Foundation for a Good Child-Client and Mental Health Therapist Relationship
The content on this page is provided for informational purposes only.
This information is NOT medical advice. Be sure to consult your mental health care provider, as well as your physician, with questions about mental health treatment options.
Finding a good mental health provider to work with your child is much like shopping for any type of service. As the consumer, you have the right, as well as the need, to ask good questions, both before and during your first appointment.
Finding a pool of potential therapists usually starts with a call to your insurance company. Most insurance carriers can search their list of participating providers and give you a set of options within a certain mile radius of your home. You can also ask them to refine the list by the type of therapy the counselor is trained to provide.
Before making your 1st appointment, take the time for a short telephone interview with each potential counselor. Your questions should probe five areas that make the foundation for a positive and productive client-therapist relationship.
Before a person can truly open up and talk, they want to know that they won’t be judged for their problems. Counselors aren’t required to agree with everything a client says, but they should be able to respect the client’s basic value as a human being who makes mistakes. Ethically, all counselors should be prepared to work with any type of client without judgment. But, the reality is that some will be more sensitive to the experience of the gifted child while others may wind up being passive-aggressive in their own insecurities.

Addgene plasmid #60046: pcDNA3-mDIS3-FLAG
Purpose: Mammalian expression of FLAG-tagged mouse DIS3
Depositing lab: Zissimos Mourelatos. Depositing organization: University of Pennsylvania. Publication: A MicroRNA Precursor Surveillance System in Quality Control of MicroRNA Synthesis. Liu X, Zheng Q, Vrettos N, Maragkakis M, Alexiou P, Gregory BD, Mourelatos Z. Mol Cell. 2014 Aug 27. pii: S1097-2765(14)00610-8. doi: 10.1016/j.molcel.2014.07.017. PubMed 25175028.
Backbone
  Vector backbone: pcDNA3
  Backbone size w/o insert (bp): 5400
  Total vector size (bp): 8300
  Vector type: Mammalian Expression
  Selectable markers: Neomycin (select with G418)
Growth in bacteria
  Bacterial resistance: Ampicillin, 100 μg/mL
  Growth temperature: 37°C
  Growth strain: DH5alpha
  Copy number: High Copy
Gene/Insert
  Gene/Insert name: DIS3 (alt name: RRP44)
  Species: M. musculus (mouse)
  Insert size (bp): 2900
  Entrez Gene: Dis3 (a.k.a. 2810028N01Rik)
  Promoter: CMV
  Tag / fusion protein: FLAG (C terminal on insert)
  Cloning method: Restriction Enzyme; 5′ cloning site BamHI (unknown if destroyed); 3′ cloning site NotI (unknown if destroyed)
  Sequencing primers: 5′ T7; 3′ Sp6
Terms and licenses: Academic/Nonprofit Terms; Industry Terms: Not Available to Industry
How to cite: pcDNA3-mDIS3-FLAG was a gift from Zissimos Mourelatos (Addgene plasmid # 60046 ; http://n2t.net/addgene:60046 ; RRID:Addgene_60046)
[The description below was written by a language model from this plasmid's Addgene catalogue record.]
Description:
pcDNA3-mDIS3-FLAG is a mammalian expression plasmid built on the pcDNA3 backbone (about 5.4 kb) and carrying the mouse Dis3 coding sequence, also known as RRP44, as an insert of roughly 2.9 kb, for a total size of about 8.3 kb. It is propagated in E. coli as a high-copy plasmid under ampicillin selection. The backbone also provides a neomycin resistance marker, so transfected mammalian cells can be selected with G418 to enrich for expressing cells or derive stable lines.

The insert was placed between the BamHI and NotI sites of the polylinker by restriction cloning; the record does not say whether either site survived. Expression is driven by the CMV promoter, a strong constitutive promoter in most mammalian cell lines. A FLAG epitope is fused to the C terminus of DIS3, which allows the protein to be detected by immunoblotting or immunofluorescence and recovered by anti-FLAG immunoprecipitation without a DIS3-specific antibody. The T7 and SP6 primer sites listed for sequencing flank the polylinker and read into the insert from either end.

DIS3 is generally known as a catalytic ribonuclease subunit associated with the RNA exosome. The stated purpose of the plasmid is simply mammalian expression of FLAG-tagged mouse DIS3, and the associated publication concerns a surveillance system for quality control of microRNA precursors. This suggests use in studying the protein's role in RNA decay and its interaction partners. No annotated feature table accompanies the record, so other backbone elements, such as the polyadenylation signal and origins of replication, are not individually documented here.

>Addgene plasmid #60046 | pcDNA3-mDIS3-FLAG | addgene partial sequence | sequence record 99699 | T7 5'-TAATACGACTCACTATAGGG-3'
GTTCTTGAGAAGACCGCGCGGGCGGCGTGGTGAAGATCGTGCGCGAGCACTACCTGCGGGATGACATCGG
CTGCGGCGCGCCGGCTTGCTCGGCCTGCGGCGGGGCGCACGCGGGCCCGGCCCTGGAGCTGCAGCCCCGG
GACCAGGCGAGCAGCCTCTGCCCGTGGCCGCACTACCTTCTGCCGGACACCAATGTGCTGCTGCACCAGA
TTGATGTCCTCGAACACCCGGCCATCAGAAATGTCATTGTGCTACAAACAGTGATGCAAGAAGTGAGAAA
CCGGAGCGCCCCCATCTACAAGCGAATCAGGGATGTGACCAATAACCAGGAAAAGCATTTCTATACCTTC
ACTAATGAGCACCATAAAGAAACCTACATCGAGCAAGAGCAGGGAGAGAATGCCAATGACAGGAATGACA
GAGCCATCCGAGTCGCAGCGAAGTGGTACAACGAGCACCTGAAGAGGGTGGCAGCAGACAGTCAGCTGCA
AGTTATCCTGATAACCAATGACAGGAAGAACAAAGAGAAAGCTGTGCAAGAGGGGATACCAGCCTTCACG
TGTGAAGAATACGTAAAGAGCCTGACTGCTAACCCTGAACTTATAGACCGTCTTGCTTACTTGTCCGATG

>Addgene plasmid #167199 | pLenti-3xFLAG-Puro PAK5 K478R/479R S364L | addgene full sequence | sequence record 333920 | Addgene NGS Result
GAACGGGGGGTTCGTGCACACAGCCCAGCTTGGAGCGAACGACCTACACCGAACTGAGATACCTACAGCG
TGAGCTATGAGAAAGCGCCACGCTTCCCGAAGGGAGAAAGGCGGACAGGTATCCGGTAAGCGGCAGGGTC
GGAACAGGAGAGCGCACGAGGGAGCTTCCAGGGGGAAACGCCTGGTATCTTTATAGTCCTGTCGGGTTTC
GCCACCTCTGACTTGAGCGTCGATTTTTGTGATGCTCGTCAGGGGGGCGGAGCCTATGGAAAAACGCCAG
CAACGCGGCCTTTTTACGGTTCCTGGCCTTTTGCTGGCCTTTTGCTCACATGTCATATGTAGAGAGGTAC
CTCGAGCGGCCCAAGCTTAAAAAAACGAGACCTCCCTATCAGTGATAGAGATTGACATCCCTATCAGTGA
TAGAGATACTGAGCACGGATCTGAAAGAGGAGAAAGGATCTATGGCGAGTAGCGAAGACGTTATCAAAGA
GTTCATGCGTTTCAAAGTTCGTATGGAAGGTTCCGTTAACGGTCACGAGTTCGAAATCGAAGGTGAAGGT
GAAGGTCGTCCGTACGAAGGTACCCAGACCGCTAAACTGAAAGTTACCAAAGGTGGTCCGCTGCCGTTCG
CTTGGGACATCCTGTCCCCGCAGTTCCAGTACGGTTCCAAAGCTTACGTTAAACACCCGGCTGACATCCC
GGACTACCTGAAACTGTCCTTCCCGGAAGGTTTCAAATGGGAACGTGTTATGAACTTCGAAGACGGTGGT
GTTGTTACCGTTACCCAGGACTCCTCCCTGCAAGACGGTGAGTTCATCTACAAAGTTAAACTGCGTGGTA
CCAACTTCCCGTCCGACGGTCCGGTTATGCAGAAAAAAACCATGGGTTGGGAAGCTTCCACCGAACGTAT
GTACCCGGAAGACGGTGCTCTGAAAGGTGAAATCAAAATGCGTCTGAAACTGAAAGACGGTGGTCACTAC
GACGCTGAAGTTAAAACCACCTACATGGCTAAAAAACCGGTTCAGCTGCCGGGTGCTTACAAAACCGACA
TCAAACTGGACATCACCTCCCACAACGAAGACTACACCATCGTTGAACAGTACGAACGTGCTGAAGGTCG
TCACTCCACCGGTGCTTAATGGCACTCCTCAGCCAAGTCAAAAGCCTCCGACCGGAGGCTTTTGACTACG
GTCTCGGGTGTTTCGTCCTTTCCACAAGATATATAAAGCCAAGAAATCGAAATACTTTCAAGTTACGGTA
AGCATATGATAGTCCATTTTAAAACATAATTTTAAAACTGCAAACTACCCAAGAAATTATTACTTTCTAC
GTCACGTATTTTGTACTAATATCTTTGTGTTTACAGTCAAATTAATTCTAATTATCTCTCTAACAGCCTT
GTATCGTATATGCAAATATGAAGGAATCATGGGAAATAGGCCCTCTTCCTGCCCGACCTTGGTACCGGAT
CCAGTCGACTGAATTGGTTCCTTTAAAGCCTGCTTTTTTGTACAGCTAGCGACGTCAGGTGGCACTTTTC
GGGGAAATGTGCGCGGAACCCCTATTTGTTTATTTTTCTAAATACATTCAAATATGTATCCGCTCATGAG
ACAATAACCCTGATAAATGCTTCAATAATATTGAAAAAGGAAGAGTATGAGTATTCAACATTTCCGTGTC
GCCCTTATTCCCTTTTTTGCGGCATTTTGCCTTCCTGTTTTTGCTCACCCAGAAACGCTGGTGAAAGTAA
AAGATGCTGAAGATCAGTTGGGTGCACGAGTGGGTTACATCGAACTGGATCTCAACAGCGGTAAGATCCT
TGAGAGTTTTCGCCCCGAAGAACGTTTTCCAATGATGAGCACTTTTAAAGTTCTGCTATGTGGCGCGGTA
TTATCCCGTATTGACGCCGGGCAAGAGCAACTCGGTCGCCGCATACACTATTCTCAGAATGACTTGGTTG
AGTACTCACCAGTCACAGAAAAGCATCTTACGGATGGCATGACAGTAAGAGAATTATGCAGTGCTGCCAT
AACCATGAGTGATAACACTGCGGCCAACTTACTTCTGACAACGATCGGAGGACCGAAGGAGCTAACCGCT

A counselor does not need to have lived a similar life to the client in order to understand what it must be like to deal with certain issues. However, deep listening and concern allows therapists to develop an understanding and appreciation for a client’s feelings and motivations. When clients feel heard in this fashion, they feel safe in continuing to open up. Some kids build empathy more easily with a therapist whose gender matches their own. For others, gender doesn’t matter.
Kids, gifted ones in particular, easily see through another person’s bluff, especially when it attempts to mask a condescending or hypercritical tone. Therapists who try to hide certain opinions or beliefs may come off as judgmental or, worse, lacking integrity.
4. Understanding the Problem
Not all kids have the insight to know what their underlying issues may be that have brought them to therapy. However, it’s important that the counselor and the client agree what problems they should focus on and what they’re trying to achieve in treatment.
While the counselor has extensive training in therapeutic techniques, the client has to buy into the process. Not all methods will work for all clients. Listening to client concerns and adapting methods is important to successful therapy.